Casten offers update on work at Capitol
Freshman congressman stops by The Hinsdalean to discuss first few months as legislator
Last updated 9/11/2019 at 2:59pm | View PDF
Sean Casten and his wife, Kara, have spent the past couple of weeks helping their daughters - Gwen, a high school sophomore, and Audrey, a sixth-grader - acclimate to the new school year. Gwen has a full calendar as a member of the Downers Grove North High School marching band and JV tennis team.
"I'm not sure which of us has the busier schedule - Gwen or me," Casten quipped.
That's saying something, as Casten was pretty busy himself, traveling the 6th District before he returned to Washington for the final four months of his first year as a U.S. congressman.
Although Casten grew up in New York and attended college in Vermont and New Hampshire, his family is well-known in Hinsdale, about half of which is in the 6th District. Casten and his parents, Tom and Judy, all moved to Illinois in 2007, with his parents settling in Hinsdale and he and his family in Downers Grove. At that time, he and his father started a company that became Recycled Energy Development, which they sold in 2016.
"It's really just by weird coincidences of luck that we all ended up living here," he said.
He spent part of his time in the district last month visiting local papers, including The Hinsdalean.
He said he's focused his efforts on the promises he made to voters during the 2018 election and pointed to his work on climate change.
"It was pretty flattering to get in and almost immediately get a call from Nancy Pelosi saying, 'We really want you to serve on the Select Committee on Climate Crisis,' " he said.
He's also the co-chair of the climate committee for the New Dems Caucus, a group of 102 pro-market, pro-business Democrats.
"Essentially almost any bill on climate and energy policy that's going to come to the floor, I have some vantage point to sit on and opine on and weigh in," he said. "We've brought a number of good ones forward and have a lot of work left to do."
He believes his constituents are knowledgeable about the benefits of renewable energy and conservation, but many don't understand his call for swift action in the legislature.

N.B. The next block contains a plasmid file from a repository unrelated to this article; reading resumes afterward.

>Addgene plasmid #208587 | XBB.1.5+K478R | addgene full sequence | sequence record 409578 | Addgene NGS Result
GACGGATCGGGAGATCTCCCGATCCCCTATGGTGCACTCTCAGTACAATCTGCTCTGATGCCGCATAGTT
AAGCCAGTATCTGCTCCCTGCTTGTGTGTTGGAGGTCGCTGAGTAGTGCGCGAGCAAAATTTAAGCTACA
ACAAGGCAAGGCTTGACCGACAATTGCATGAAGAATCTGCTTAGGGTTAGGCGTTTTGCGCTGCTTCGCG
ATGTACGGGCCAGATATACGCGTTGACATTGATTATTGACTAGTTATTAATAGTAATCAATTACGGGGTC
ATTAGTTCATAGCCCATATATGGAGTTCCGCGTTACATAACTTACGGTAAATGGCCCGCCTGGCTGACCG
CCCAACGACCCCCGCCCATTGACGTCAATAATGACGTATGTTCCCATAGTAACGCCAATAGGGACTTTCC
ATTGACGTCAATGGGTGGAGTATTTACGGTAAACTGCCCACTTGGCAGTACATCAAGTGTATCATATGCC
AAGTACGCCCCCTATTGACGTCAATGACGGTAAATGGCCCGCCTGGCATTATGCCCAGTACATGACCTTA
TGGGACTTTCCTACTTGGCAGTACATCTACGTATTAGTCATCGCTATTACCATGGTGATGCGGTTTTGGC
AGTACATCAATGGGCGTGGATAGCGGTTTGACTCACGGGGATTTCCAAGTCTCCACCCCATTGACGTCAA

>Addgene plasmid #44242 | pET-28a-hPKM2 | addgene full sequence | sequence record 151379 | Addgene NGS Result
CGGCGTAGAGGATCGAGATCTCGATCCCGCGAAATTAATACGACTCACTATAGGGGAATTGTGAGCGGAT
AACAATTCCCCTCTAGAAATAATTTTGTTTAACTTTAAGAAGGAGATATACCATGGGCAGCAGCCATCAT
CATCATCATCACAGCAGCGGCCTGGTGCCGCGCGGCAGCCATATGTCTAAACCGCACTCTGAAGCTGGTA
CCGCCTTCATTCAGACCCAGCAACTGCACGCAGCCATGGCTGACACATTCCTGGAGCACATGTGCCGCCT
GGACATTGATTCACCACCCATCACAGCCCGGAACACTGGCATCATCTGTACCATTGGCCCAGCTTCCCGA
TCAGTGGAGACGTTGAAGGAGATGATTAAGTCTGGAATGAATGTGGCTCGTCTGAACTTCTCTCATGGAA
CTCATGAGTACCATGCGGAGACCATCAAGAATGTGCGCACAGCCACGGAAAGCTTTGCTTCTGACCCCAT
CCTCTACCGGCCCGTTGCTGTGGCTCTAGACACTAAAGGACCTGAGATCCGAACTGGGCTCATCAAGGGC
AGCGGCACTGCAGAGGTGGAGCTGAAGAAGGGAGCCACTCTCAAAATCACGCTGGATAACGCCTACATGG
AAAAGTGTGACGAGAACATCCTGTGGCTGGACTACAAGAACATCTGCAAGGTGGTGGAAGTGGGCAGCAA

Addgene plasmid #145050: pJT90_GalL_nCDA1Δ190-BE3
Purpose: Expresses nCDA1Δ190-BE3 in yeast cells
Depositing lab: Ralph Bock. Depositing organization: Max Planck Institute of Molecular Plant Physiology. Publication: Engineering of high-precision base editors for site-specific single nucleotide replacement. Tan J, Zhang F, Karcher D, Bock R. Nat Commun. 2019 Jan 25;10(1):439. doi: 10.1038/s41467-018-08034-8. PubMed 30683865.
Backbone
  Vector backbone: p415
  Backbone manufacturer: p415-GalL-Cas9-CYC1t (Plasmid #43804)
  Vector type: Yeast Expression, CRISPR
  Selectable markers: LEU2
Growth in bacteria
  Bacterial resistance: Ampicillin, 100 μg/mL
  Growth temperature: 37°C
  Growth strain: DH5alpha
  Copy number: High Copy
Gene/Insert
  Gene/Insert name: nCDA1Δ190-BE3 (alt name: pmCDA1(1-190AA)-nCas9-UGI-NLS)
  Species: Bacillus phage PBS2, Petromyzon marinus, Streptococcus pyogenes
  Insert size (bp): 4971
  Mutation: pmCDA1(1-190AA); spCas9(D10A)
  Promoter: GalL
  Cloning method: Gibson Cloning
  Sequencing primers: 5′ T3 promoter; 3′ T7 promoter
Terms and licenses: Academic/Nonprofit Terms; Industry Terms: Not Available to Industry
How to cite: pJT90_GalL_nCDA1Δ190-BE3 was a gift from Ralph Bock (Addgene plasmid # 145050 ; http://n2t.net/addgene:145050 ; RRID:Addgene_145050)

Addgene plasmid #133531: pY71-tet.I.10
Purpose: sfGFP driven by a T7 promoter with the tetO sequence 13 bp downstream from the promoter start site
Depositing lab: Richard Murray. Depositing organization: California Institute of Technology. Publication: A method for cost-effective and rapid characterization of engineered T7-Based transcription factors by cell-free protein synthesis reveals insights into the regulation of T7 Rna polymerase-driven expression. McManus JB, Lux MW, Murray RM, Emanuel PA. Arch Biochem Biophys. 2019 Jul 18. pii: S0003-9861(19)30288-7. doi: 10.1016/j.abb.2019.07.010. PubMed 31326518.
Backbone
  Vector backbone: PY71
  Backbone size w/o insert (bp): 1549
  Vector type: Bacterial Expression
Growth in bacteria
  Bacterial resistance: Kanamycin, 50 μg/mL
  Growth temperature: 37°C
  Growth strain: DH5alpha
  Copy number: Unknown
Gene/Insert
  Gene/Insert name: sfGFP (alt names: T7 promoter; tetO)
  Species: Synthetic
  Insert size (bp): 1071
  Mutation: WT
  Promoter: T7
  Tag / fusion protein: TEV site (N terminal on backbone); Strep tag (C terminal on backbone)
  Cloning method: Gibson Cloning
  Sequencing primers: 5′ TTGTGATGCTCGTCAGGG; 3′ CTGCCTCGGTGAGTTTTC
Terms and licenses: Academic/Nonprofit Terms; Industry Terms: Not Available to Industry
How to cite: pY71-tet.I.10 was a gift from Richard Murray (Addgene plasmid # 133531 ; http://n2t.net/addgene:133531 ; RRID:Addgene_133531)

"So many things that are happening with the climate are happening on a totally nonlinear basis," he said. "When people don't understand the urgency of the crisis, it makes it hard to get the political will to move as quickly as we need to if we're going to avert catastrophe."
He also has been working to address another issue important to Hinsdaleans, the $10,000 cap on deductions for state and local taxes paid, or S.A.L.T. cap. The average family here pays $45,000 in those taxes, Casten said, and now is being double-taxed by the federal government on $35,000 a year of income.
He and U.S. Rep. Lauren Underwood (D-14, West Chicago) have proposed a bill to increase the cap to $15,000 for individuals and $30,000 for married couples.
"I would be happy to see the entire S.A.L.T. cap repealed, but we have to have a way to pay for it," he said.
Casten also promised voters to hold at least four town hall meetings a year. So far his office has held 12, gathering crowds ranging from 75 to 300. He appreciates hearing from constituents but would prefer the dialogue to focus less on partisan politics.
"If I could have one wish to change the way we talk about politics in this country, it's that we would talk about policies rather than breaking everything down into a Republican or a Democratic idea," he said.
He disavowed the notion that a particular party has a monopoly on a particular platform. When he voted for George H.W. Bush and Bob Dole in past presidential races, the Republican party believed in working for cleaner air and a more welcoming attitude toward immigrants.
Now the GOP is led by a president who attacks the World Trade Organization and NATO and boasts about sexual assault, he said.
"None of those are consistent with the views of the Republican party that I grew up with," he said.
The whole notion of defining everything by two parties is counterproductive, he believes.
"To the extent we can say instead, 'What are you doing to ensure good policies become law?', that's a useful conversation," he said.
One of the challenges of his job is serving at a time when the public believes "government is the problem" and has no interest in adequately funding the staff members who do much of the work in Congress.
He compared his $1.3 million annual staff budget to the $13 million he and opponent Peter Roskam spent during the 2018 campaign.
"We spent 10 times as much to elect our representatives as we do to make sure they have the resources to do their job," he said. "That's a huge problem. We need to find a way to talk about that that doesn't become an attack ad."
He also believes voters should stop applauding politicians for doing things that are "laughably trivial," like working across the aisle or basing their decisions on fact rather than public opinion. That sends the message that doing the bare minimum is acceptable.
"If we held our elected leaders to the same standards we hold everybody else in society, we'd be vastly better off," he said.